Chancellor Rishi Sunak has announced an update to the Job Support Scheme (JSS), including for workers in England where tier 2 restrictions apply.
Instead of a minimum requirement of paying 55% of wages for a third of hours, as announced last month at the launch of the Winter Economic Plan, employers will have to pay for a minimum of 20% of usual hours worked, and 5% of hours not worked.
The government will now fund 62% of the wages for hours not worked. This more than doubles the maximum payment to £1,541.75. In the most generous case, the state will now go from funding 22% of wages to just under half.
Although the aim of the change was to close the gap in support for businesses in tier two areas, the revamped support scheme is available across the UK.
The chancellor also announced additional funding to support cash grants for struggling firms of up to £2,100 per month, mainly for businesses in the hospitality, accommodation and leisure sector.
He said the grants would be available retrospectively for firms in areas that have been under tighter controls.
The Treasury said the value of the grants, when added to support for local authorities moving into tier 3, would be worth more than £1bn and could benefit 150,000 firms in England, including hotels, restaurants and B&Bs that aren’t legally required to close.
The JSS replaces the furlough scheme from November.
In tier 3 areas, workers at organisations that have been ordered to shut receive emergency support.
Unions and business groups had said that many companies would not be able to use the JSS as it was and would have to make workers redundant instead.
Areas in tier 2 include London, Essex, much of the West Midlands, Leicester, Nottinghamshire, Cheshire, West Yorkshire and north-east England. Further regions are expected to be added in the coming days.
The hospitality and leisure sectors had labelled the restrictions the “worst of all worlds” because they remove demand without so far being accompanied by additional government support.
Trade association UK Hospitality said going into tier two would put up to 250,000 jobs at risk in London alone. Chief executive Kate Nicholls said it would be “absolutely catastrophic” for the industry without further support.
“I’ve always said that we must be ready to adapt our financial support as the situation evolves, and that is what we are doing today. These changes mean that our support will reach many more people and protect many more jobs,” Sunak said.
Shadow chancellor Anneliese Dodds criticised the government for what she said was a “patchwork of poor ideas, rushed out at the last minute”.
She said its approach to support for areas entering tier three had been shambolic.
In other political reaction, Greater Manchester mayor Andy Burnham tweeted that the new measures had not been “put on the table” during negotiations with the government this week that failed to agree a £65m package of support. “Why on earth was this not put on the table on Tuesday to reach an agreement with us?”
“Honestly, can barely believe what I’m reading here,” he said.
Against the backdrop of consternation over why the changes weren’t made earlier, employers welcomed the revamped scheme. Julian Cox, partner and employment law specialist, law firm BLM, said: “These changes are going to very helpful for many tier two businesses facing a reduction in footfall, particularly the hospitality sector, as it effectively means employees can work less hours and receive greater government support, with far less of a contribution required from employers.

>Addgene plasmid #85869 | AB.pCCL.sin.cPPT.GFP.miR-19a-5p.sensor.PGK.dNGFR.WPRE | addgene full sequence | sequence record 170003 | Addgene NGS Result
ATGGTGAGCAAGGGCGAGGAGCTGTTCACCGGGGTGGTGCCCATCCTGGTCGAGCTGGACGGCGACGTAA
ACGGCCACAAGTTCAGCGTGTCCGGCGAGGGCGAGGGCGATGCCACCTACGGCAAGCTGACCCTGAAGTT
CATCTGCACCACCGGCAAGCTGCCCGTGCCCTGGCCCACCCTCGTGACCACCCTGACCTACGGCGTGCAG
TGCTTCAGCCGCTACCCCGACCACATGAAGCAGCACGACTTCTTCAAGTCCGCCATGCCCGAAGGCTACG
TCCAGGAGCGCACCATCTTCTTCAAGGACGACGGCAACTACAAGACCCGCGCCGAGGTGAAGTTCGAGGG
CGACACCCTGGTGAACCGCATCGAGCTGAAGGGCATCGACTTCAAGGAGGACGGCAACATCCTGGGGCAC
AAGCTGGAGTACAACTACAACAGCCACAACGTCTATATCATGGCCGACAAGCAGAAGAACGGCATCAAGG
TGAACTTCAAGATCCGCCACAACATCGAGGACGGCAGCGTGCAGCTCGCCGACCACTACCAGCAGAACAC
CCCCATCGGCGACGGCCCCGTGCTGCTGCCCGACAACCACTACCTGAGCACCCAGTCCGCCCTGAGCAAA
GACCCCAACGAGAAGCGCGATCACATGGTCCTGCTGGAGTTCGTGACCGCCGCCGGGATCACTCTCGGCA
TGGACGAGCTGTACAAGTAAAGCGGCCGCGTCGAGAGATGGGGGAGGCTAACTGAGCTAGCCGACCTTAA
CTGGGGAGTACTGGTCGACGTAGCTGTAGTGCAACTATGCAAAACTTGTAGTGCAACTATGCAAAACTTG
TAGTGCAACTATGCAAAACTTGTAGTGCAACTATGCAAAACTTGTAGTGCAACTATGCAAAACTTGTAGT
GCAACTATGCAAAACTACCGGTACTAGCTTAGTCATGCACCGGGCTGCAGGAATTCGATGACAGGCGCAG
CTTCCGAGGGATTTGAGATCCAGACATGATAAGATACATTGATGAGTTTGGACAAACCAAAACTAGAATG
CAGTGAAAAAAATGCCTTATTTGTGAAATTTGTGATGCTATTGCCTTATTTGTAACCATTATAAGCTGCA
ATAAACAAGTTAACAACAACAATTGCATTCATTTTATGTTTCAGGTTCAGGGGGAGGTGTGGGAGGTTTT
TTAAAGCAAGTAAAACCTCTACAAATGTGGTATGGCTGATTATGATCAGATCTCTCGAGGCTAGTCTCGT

“For those businesses, in any tier, considering applying to the job protection scheme, a thorough review of where hours can be reduced is vital. Changes to contractual hours could prove a minefield, and employers must make sure their teams are clear on the new ways of working.
However, said Cox, the scheme was “simply not as generous as the original furlough scheme” and with this winding to a close at the end of the month, “redundancies seem inevitable”. He added: “There will be businesses that simply cannot afford to make these contributions.”
Neil Carberry, chief executive of the Recruitment and Employment Confederation said the REC was disappointed by the “failure to address problems caused to the suppliers to hospitality and leisure businesses by the fall in demand. Staffing firms in hospitality will be crucial to the sector’s recovery and need support too”.
“More can be done to protect jobs. Lowering the cost of labour by reducing employers National Insurance contributions will help boost hiring and keep people in work. Delivering on effective test, track and trace system is absolutely essential to helping our economy recover – and businesses are looking to government to deliver on this.”
Jonathan Geldart, director general of the Institute of Directors, said: “A substantial reduction in the employer contribution is a crucial step, reflecting our members’ concerns. Taking a national approach will help to cut through the confusion of different tiering systems and backroom political negotiations.
But he pinpointed what he called a “glaring gap”: “The exclusion of small company directors, a major part of the dynamic entrepreneurial heart of our economy, from key support schemes becomes all the more pressing as the virus wears on. It’s deeply frustrating that this issue still hasn’t been addressed.”